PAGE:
NORFOLK -- Any student knows that history, math and science can sometimes be boring.
But the Navy may have found the secret formula to getting children excited about each topic without them even knowing it.
The key? Playing with Legos.
The Hampton Roads Naval Museum started a small shipbuilding event with Legos at Nauticus in 2012 to get children to recreate a few historic naval vessels and get them interested in science, technology, engineering and math.
It worked. A few hundred people showed up that first year to get hands-on experience designing and building ships.
Last year, about 3,000 people attended the shipbuilding competition -- which has moved to the Half Moone Cruise Center to accommodate the larger crowds the naval museum could not. This year's event will be held at the cruise center on Saturday from 10 a.m. to 4 p.m. and is free and open to the public.
"The program was designed originally kind of as a way to introduce STEM into history," said Elijah Palmer, the naval museum's deputy director of education. "It's kind of sometimes an uphill battle trying to mix those two worlds. ... So this was kind of a creative way to try to integrate some of that together."
When not hosting competitions and free play events, museum staff will go into area schools and use Legos as a tool to explain grid systems, fractions and shipbuilding in general.
There are now instructions for how to build 16 Navy ships dating from the Revolutionary War, the Civil War and up to the modern era with the Norfolk-based nuclear aircraft carrier USS Harry S. Truman. Kiddie pools with thousands of plastic bricks are also filled as part of a free play area where children and adults can come up with whatever creations they want. Last year, a quiet space was set aside for children with autism that organizers will return once again this year.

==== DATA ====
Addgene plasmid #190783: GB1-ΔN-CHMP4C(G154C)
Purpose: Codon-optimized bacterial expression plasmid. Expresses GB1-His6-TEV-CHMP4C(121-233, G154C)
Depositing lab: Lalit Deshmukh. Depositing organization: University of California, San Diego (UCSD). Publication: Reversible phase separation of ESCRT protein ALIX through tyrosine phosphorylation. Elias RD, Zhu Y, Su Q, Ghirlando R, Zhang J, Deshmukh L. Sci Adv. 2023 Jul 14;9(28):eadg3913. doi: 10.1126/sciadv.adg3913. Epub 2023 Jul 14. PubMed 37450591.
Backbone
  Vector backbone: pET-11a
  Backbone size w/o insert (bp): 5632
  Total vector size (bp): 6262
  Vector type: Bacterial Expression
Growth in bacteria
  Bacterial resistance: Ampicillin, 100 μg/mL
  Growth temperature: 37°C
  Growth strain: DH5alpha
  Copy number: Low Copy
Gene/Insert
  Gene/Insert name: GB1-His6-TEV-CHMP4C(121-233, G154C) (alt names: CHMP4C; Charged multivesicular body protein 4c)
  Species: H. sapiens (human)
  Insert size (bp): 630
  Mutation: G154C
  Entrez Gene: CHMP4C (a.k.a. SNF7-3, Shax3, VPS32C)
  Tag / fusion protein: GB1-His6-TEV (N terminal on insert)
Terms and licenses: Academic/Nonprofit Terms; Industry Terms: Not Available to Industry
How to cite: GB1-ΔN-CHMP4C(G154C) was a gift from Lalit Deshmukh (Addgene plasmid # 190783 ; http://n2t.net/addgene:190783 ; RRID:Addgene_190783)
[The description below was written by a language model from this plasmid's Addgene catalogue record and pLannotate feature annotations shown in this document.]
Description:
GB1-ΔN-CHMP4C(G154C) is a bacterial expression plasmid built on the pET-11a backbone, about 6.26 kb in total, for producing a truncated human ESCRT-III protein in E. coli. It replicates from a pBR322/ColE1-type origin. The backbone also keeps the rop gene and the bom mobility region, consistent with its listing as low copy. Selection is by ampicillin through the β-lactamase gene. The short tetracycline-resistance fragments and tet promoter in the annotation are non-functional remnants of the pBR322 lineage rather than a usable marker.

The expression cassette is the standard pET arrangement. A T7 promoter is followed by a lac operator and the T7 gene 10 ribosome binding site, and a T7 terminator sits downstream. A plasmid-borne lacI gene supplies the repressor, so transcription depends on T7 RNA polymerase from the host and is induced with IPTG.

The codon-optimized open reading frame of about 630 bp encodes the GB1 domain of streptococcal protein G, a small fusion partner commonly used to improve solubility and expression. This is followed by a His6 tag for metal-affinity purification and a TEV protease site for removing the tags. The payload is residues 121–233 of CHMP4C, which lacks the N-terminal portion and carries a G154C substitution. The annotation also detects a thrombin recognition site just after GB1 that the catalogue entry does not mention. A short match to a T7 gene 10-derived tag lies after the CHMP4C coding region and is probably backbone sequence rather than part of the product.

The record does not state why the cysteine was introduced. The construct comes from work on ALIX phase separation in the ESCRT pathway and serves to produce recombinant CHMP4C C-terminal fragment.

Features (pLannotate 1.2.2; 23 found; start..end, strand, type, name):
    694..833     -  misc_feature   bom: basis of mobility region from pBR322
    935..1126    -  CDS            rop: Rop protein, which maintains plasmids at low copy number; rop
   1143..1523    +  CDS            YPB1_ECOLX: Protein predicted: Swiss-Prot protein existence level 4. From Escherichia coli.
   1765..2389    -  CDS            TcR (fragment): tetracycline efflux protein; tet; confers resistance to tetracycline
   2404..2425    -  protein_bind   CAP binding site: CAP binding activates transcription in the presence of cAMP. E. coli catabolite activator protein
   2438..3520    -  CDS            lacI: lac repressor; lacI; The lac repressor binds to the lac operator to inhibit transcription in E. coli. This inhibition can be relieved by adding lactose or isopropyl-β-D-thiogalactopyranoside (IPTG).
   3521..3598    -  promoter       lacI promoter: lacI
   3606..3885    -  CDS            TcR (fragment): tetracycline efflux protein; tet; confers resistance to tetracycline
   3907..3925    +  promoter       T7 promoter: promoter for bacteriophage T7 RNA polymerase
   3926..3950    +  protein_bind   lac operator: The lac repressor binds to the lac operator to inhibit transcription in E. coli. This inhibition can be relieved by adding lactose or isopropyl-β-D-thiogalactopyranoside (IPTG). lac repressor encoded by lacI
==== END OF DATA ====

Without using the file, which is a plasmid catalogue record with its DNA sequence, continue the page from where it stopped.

The museum largely depends on an army of volunteers to pull off the event, some of whom are sailors and others who are involved in the Hampton Roads Lego building community. Museum officials believe this is the largest Lego-building event the Navy hosts anywhere in the world.
"The vision of our command is to make the Navy and its history relevant to the American people and its leaders. What better way to make history and heritage available to the future leaders of our nation than to bring them to a magnificent Lego event?," said Max Lonzanida, a museum spokesman. "It's not necessarily a recruiting tool, but it's more of us getting out there in the general American public to tell you, 'This is what we have available. This is what the Navy does.' And these are some cool Legos that you guys can play with."
This article is written by Brock Vergakis from The Virginian-Pilot and was legally licensed via the Tribune Content Agency through the NewsCred publisher network. Please direct all licensing questions to firstname.lastname@example.org.